Five Star Review

Review of: Five Star Review
Matt Donato

Reviewed by:
On August 3, 2015
Last modified:August 3, 2015


Five Star has the power to make anyone appreciate the life they have, and think about what it really takes to be a man.

Five Star Review

Much like any suburban-born child, my only true exposure to “the streets” has come through the lens of Spike Lee, F. Gary Gray, Rick Famuyiwa, John Singleton, and many more filmmakers who have shined a light on the hood’s constant hustle. I’m just a simple Jersey boy learning the lessons of respect through movies set to a concrete jungle backdrop, the latest of which is Keith Miller’s Five StarBlending the styles of documentary and narrative, Miller explores the ideals of manhood that are birthed from the hardened, gang-ridden streets of New York City – a concept that’s been dealt with time and time again. But Five Star has something say, and enough personality to make you listen.

The story of Five Star is loosely based on the experiences of James ‘Primo’ Grant, who stars as a top-ranking Bloods member with a hard decision to make. After missing the birth of his son while locked behind bars, Primo wishes to start a more noble life away from drug trafficking and rivalry violence. He takes his mentor’s son, John (John Diaz), under his wing, and shows his protege the same respect John’s father once showed him. If John listens to Primo, one day he’ll be revered like his father once was. If he doesn’t, he could end up living out his mother’s worst nightmares in jail. Such are the trials and tribulations of becoming a man.

Five Star is an examination of manhood at its most primal. Entering manhood represents a universal maturation that signifies a turning point in every boy’s life, but is celebrated differently by all cultures. For me there was no celebration, only a silent understanding between father and son after establishing an independent life for myself. For those of the Jewish faith, lavish Bar Mitzvah events are thrown to commemorate a child’s crossing the threshold of boyhood. For Primo, manhood meant fighting twelve other boys in a physical fist fight to prove your worth. While all three scenarios are completely different, they all commemorate the same simple concept of leaving immaturity behind for a newfound respect and honor. This is what John learns through his straight-laced, no-bullshit relationship with Primo, as Miller highlights the many different ways people celebrate the same exciting milestone.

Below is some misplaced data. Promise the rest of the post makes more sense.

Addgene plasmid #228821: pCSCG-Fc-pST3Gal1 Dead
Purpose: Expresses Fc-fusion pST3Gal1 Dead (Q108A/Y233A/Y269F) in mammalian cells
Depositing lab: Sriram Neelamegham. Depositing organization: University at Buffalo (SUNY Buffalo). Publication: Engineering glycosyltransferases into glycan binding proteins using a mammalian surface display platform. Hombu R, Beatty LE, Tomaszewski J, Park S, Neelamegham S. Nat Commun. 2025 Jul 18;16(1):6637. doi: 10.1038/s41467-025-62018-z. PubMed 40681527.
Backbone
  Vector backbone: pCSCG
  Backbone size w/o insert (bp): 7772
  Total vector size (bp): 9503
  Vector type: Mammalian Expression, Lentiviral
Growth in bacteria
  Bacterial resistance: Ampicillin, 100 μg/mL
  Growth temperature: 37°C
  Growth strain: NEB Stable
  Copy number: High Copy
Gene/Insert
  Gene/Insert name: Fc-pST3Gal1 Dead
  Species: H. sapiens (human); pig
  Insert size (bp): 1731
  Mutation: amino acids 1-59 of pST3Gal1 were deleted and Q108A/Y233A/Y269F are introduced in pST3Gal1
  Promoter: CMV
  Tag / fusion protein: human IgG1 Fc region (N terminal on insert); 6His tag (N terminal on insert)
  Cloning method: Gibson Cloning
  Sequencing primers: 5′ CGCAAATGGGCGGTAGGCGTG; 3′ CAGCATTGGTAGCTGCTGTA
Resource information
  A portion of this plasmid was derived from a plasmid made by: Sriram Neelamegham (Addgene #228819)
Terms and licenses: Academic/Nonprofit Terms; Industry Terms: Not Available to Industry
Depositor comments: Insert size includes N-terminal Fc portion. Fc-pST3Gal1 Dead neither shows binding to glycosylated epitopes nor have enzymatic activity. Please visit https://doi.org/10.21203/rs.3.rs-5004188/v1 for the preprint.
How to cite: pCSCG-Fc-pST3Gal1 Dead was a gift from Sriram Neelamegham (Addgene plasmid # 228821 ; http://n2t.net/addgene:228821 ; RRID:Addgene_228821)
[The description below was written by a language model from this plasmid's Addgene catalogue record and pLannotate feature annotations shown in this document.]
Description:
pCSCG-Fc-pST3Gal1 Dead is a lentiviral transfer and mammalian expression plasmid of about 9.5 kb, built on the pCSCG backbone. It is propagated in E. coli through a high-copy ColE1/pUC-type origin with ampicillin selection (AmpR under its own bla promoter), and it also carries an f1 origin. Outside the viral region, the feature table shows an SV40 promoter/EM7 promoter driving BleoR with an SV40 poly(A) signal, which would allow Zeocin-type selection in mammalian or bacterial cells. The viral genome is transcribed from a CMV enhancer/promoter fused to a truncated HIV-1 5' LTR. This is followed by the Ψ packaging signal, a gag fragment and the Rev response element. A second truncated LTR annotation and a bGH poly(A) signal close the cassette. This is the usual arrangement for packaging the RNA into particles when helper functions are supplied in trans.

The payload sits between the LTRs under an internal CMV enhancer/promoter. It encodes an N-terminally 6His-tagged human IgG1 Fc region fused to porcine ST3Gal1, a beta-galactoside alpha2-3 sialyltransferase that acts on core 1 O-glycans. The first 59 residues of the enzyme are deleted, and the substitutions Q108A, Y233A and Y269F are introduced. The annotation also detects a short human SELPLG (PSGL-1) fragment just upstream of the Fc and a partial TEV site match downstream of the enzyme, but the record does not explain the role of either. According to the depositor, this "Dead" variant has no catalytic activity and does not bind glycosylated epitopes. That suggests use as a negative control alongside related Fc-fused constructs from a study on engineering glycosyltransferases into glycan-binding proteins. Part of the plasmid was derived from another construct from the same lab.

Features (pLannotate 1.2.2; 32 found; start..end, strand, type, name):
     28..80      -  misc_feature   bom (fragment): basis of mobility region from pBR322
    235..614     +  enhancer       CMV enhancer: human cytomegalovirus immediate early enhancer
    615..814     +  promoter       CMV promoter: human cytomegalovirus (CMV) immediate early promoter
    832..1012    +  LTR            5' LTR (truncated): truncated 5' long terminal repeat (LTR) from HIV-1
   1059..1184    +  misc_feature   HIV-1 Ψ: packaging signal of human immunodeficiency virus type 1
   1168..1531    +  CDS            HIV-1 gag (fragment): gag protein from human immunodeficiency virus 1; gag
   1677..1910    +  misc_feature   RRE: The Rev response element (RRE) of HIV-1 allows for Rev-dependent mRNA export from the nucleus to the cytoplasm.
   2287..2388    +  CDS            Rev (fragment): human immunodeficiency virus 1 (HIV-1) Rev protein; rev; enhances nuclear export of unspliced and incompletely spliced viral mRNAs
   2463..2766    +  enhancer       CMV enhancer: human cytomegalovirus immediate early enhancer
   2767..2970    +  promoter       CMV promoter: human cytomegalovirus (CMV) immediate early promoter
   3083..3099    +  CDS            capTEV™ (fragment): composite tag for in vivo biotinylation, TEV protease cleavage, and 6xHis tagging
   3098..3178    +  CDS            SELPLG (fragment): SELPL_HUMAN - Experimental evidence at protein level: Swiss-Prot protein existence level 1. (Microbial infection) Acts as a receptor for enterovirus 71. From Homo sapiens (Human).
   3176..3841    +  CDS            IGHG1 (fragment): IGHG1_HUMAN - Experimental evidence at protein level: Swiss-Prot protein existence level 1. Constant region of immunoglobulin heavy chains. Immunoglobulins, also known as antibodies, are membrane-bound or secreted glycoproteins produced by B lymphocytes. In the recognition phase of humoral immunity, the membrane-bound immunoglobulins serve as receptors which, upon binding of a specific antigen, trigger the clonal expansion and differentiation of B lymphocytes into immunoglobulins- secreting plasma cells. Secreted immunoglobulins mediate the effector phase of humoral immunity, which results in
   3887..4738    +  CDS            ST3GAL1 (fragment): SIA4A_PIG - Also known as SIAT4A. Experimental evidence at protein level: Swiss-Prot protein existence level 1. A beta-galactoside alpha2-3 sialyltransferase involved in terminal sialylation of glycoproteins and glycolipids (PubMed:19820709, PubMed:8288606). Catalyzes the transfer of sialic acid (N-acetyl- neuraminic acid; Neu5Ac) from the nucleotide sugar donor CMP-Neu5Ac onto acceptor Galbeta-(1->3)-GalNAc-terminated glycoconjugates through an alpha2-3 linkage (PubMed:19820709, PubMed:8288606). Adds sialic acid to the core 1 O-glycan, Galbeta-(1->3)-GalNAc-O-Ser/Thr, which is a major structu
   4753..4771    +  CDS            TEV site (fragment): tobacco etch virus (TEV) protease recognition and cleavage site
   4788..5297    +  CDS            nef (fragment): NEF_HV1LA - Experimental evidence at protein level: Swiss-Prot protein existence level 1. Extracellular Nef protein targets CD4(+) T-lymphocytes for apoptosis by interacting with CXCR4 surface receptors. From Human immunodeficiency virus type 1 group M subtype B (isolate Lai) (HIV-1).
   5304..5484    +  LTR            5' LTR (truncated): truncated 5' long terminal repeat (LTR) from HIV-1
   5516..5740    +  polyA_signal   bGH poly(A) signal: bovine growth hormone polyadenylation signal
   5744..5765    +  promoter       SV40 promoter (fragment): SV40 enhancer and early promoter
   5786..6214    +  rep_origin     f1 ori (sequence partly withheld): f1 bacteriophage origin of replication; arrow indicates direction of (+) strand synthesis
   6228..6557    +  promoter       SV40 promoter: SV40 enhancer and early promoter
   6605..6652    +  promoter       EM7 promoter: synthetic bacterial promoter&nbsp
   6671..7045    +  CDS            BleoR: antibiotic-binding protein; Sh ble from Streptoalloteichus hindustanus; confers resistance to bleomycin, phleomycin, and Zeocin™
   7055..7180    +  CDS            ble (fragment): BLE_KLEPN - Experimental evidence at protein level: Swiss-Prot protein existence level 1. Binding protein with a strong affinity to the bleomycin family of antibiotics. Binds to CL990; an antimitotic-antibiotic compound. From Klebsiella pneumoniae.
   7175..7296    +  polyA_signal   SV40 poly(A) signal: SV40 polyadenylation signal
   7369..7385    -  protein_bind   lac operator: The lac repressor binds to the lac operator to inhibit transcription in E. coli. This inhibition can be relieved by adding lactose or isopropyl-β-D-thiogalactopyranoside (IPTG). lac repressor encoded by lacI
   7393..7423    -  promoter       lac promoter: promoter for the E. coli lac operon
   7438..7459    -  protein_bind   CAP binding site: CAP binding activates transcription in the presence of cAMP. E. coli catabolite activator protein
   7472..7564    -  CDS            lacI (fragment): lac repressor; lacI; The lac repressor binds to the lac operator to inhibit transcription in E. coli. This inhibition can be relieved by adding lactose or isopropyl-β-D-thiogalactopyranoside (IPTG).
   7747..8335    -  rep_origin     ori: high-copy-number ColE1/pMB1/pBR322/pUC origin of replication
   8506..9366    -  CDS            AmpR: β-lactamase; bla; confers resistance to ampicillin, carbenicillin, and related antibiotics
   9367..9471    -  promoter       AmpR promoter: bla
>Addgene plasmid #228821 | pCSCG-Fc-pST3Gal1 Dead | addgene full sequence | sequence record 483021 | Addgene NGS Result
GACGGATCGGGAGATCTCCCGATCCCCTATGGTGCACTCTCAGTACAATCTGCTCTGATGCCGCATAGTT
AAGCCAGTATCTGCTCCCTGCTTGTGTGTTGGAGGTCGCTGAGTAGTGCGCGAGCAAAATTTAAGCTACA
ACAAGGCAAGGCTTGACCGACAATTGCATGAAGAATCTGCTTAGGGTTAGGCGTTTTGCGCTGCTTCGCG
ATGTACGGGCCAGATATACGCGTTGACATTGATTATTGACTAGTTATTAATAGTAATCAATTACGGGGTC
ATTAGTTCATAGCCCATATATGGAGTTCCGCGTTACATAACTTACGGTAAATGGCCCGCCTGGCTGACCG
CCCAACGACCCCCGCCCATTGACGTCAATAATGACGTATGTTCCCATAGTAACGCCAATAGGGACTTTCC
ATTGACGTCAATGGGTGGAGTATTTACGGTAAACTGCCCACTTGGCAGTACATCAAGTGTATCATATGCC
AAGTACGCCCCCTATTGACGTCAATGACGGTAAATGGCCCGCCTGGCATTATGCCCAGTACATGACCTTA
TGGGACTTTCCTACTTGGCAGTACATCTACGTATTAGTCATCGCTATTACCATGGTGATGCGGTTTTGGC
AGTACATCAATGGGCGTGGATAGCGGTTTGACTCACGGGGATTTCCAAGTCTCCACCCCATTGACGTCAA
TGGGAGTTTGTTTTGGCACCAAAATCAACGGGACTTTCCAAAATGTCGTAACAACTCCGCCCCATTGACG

Miller deserves credit for the relationship he’s able to strike between Primo and John, and the raw honesty that Primo is able to find in each scene. John “Primo” Grant isn’t playing a character – he’s re-living the past and injecting experience into each conversation with Diaz. Primo is as charismatic a general as Patton, and his grittiness doesn’t wreak of Hollywood stereotyping. Primo has earned respect, lived a dangerous life, and he doesn’t hide those memories from Miller’s story. There’s a genuine ruggedness to Primo, first exposed during a rough-and-tumble basketball game, and from there, we meet a conflicted man who cares for his family more than his underground status. A ruggedness that even the most dedicated, well-trained actor can’t embody. You can’t teach the real-world classes Grant attended as a young lad ascending his local Bloods chapter, and Five Star is a better movie for Primo’s experience.

Going hand-in-hand with Primo’s vibrancy is the simplicity in John and Primo’s connection. There’s no room for excuses or games in these dire situations. If John screws the pooch, no only is it his future that’ll be destroyed, but possibly Primo and his family as well. The stakes feel real, and John’s fatherless life creates a quick and easy bond with Primo that makes failure even less of an option than expected. John Diaz does well for himself in the pseudo-leading role, and finds a deeply-layered performance as a boy who’s forced into being a man by the death of his own absentee father. Diaz’s energy is infectious, and just like Primo, at no time does it feel like John doesn’t belong in New York’s urban environment.

That’s the winning factor of Five Star – reality. At no point does Miller’s work feel like fiction, as you’d expect to see Primo and John walking along the streets of NYC on your own travels. You know, when you’re running cocaine to prove your worth in the Bloods’ career advancement system! But seriously, Five Star is a boiled-down story about growing up amidst challenges many of us have never had to face, and hopefully never will. It’s the kind of movie that reminds those more fortunate souls of how lucky they are, and the hardships they avoided by being so lucky. A man is a man no matter how he’s anointed – just be lucky you didn’t have to risk a prison sentence to become one.

Five Star Review

Five Star has the power to make anyone appreciate the life they have, and think about what it really takes to be a man.